There are a few types of garden roses that are bred for landscape use. Knockout roses are one type that has been around for a little while, but they haven’t been around for very long. Bred by Will Radler, in the short time knockouts have been on the market they’ve quickly become standards as a go-to for landscape use.

Residential and commercial landscapes all over the world have used knockout roses for their superb disease resistance, neat habit, and long bloom time. They are larger mature shrubs than other types, but they work well under a variety of conditions. They are good for creating a hedge, as screens, and as barriers. They are also fantastic specimen shrubs. They come in many colors, from white to luscious red, even multi-colored and double blooms.

OSO Easy shrub roses are short spreading roses that come in a variety of colors that are also very easy to grow and disease resistant. Drift Roses are also another type of rose, derived from the Knock Out series. They are a dwarf rose that are perfect for small spaces in the landscape.

Much of the breeding of these very hardy and beautiful landscape roses has a foundation in the hardy and US native Rugosa rose, known as the species of rose called Rosa rugosa. Naturally resistant to the typical diseases that garden roses fall prey to, supremely hardy in most all climates, heavily scented and lovely, Rugosa roses are making their name in landscapes and gardens. They are single petaled, usually bright pink, and heavily scented with a sweet rose scent. They have many uses in gardens and landscapes. They are great hedges. They work on fencerows, and in foundation plantings. They are long-blooming and much enjoyed by native pollinators. The hips can be harvested and made into jellies, jams, and perfuming waters. Care is as easy as it is for the Knockout, OSO, and Drift series of roses.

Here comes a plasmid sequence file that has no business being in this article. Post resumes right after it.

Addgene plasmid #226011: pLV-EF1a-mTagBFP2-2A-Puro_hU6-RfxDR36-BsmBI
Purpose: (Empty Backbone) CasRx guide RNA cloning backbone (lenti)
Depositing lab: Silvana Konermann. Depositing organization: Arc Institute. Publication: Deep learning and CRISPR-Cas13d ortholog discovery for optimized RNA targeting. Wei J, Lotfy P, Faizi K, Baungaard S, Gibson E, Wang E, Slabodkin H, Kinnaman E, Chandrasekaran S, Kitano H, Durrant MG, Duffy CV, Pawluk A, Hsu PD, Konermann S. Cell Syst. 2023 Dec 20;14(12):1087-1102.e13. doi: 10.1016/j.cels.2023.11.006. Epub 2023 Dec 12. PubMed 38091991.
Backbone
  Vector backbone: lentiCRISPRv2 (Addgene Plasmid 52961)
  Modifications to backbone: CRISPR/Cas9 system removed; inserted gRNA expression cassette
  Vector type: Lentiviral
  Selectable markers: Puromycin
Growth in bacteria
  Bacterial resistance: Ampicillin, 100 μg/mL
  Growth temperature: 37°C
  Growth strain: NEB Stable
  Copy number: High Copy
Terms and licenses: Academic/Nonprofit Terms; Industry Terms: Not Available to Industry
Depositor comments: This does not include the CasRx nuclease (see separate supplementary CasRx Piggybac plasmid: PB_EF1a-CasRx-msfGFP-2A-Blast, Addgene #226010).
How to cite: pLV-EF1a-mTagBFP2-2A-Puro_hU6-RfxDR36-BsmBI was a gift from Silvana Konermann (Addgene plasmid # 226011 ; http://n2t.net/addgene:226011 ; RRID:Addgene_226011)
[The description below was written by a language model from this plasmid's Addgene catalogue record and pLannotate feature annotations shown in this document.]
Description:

We offer another shrub with the name of “rose”, but they’re not really roses at all. Rose of Sharon is another hardy, beautiful blooming landscape and garden shrub that’s actually a hibiscus. They come in many colors, from white to blue. They can be bi-colors too. They are usually pruned to suit a shrub-size in form, but rose of Sharon tree specimens are common when they aren’t pruned, as they can grow quite large.